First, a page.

A Harvard Law graduate who failed the New York bar exam twice, lost her Biglaw job because of it, and filed a disability bias suit against the state’s Board of Law Examiners has now had that suit tossed out — and you might be able to guess why if you’re deep into studying for the bar exam right now.
First, we’ll provide some background. If you recall, back in 2016, the plaintiff in this case, now identified as T.W., sued the New York BOLE, alleging that she’d been denied testing accommodations on the bar exam that she’d received while in law school. It was because of this denial, she claimed, that she failed the bar exam twice in a row, which led to her losing her job at Ropes & Gray. “Once you are in a big, white-shoe law firm and you’re forced to leave, you are out of sync,” her lawyer said at the time. “The likelihood of getting another job at a big firm is slim to none. This has really derailed her career.” T.W. passed the exam on her third try, but a career in Biglaw had already passed her by.
So, why was this lawyer’s bar exam suit banished from court? According to Judge Raymond J. Dearie of the Eastern District of New York, the BOLE is like an arm of the state, and that means it’s entitled to sovereign immunity against ADA claims like the plaintiff in this case had levied.
On top of Dearie booting T.W.’s last remaining cause of action — the Second Circuit kicked another one of her claims in 2021 — he went ahead and denied her the injunctive relief she sought to stop the BOLE from reporting her past exam results. An expungement, he noted, would simply not undo what had already been done. The ABA Journal has the money quote from the judge:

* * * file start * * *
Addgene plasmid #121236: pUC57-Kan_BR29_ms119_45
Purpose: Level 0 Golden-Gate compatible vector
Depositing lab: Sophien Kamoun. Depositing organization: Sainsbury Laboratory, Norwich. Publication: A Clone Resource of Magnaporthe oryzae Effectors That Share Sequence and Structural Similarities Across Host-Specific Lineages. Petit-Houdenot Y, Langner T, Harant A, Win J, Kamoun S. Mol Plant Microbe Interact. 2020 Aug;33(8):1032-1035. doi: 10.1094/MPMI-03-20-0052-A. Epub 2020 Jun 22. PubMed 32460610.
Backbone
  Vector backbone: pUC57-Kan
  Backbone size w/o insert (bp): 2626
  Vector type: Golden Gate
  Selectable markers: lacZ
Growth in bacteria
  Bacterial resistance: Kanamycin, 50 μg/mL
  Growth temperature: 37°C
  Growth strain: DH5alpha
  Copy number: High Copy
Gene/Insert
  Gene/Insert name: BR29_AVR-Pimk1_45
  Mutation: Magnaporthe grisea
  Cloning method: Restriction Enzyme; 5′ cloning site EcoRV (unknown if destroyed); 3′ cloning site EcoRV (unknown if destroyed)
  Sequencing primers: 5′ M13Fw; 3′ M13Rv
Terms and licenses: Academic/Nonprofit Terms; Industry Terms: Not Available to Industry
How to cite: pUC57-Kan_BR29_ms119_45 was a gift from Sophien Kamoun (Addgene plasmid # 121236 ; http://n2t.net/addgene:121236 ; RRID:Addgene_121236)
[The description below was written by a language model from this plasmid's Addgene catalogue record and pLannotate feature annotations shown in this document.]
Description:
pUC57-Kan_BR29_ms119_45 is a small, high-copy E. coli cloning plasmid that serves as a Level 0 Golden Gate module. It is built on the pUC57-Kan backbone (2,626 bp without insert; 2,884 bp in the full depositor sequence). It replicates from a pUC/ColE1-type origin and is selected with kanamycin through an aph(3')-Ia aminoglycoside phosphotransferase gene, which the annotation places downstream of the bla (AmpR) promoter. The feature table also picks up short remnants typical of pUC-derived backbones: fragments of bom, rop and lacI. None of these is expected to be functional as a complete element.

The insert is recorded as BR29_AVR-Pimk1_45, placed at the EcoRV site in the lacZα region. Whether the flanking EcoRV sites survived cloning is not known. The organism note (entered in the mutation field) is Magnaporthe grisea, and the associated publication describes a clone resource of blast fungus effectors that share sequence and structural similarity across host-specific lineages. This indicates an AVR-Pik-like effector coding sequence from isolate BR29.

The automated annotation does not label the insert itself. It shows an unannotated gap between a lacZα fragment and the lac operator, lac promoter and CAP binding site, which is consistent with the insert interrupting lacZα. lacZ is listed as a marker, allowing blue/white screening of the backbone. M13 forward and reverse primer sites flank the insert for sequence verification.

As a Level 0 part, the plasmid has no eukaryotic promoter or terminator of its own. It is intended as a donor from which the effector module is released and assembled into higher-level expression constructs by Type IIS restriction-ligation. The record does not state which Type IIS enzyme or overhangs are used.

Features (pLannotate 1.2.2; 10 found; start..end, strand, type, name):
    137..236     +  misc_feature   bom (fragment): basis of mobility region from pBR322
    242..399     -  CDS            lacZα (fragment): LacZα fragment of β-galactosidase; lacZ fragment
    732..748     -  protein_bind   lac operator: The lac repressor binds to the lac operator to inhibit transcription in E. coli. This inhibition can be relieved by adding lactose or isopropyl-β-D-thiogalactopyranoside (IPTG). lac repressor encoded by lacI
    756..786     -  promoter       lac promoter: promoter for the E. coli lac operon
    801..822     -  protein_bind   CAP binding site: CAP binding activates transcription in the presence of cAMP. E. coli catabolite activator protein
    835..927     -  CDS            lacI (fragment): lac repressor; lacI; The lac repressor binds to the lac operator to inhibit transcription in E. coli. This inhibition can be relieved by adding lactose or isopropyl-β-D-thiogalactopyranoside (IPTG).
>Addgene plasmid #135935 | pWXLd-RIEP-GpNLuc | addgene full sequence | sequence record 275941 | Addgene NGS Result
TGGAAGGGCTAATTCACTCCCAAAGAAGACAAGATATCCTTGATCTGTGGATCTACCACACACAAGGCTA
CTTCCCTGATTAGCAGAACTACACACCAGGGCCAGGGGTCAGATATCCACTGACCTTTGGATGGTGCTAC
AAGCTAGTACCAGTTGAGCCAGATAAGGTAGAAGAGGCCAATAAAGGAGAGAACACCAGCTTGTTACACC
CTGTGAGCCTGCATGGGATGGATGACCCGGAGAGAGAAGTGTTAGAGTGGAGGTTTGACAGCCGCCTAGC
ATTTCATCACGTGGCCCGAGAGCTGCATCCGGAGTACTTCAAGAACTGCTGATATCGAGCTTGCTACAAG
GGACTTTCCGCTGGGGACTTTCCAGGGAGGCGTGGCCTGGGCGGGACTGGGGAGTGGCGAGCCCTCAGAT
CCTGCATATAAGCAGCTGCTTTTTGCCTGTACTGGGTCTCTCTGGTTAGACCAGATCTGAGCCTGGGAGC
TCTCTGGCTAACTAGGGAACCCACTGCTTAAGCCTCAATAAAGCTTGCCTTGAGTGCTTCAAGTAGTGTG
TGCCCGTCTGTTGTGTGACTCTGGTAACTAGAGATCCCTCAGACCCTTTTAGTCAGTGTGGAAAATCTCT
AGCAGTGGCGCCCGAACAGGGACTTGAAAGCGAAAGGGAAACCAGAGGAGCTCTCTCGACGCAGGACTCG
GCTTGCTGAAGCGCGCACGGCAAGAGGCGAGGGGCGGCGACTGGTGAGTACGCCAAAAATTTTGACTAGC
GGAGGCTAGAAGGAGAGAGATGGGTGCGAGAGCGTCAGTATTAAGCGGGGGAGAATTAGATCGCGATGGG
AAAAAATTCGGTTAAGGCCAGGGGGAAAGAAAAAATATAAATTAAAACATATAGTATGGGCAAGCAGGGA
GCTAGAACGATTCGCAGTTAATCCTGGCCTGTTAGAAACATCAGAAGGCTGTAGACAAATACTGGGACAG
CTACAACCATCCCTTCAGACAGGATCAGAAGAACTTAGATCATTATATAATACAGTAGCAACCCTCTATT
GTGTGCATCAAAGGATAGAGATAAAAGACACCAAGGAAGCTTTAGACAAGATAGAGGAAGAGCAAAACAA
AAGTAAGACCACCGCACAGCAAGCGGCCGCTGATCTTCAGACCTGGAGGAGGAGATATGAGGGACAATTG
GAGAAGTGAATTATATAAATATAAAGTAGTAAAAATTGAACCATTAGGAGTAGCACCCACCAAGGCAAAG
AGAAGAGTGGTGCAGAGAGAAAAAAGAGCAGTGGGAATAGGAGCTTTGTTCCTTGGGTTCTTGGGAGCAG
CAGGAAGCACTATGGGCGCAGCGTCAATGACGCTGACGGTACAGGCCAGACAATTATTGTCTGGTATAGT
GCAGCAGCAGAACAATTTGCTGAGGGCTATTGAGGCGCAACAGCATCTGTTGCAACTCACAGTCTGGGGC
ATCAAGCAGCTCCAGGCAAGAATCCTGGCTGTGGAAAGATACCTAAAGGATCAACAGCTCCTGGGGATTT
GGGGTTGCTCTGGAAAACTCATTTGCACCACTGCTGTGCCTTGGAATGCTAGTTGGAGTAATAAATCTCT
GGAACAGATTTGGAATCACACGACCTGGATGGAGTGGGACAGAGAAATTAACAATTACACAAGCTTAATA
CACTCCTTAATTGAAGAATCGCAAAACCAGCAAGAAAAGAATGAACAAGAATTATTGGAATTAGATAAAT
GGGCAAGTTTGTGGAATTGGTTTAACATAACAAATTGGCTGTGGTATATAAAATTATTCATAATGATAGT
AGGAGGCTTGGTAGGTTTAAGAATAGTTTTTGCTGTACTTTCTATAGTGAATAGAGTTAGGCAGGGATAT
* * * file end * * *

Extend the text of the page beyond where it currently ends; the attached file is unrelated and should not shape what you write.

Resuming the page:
“T.W. submits that she faces continuing injury because the record of her bar examination failures has hindered her job search and career prospects,” Dearie wrote. “But T.W. never alleges that a prospective employer has inquired about her bar examination record, much less made a hiring decision based on that record. Instead, she alleges that law firms have learned ‘that she did not have the opportunity to gain the experience they seek from a 2013 graduate due to the disruptions caused by her bar examination failure.’ … The court cannot rewrite history; expungement will neither alter T.W.’s level of experience nor undo the fact that she did not successfully pass the bar until 2015. Moreover, the injunctive relief T.W. requests would suppress a record that, according to the board, it is prohibited from disclosing to employers.”
T.W. may have spent the last few years of her life litigating against the New York BOLE and ended up with a loss, but it wasn’t exactly all for naught. At least future bar exam candidates in the state will know just how difficult it is to sue the bar examiners. That’s not what she was hoping for, but it’s something.
Staci Zaretsky is a senior editor at Above the Law, where she’s worked since 2011. She’d love to hear from you, so please feel free to email her with any tips, questions, comments, or critiques. You can follow her on Twitter or connect with her on LinkedIn.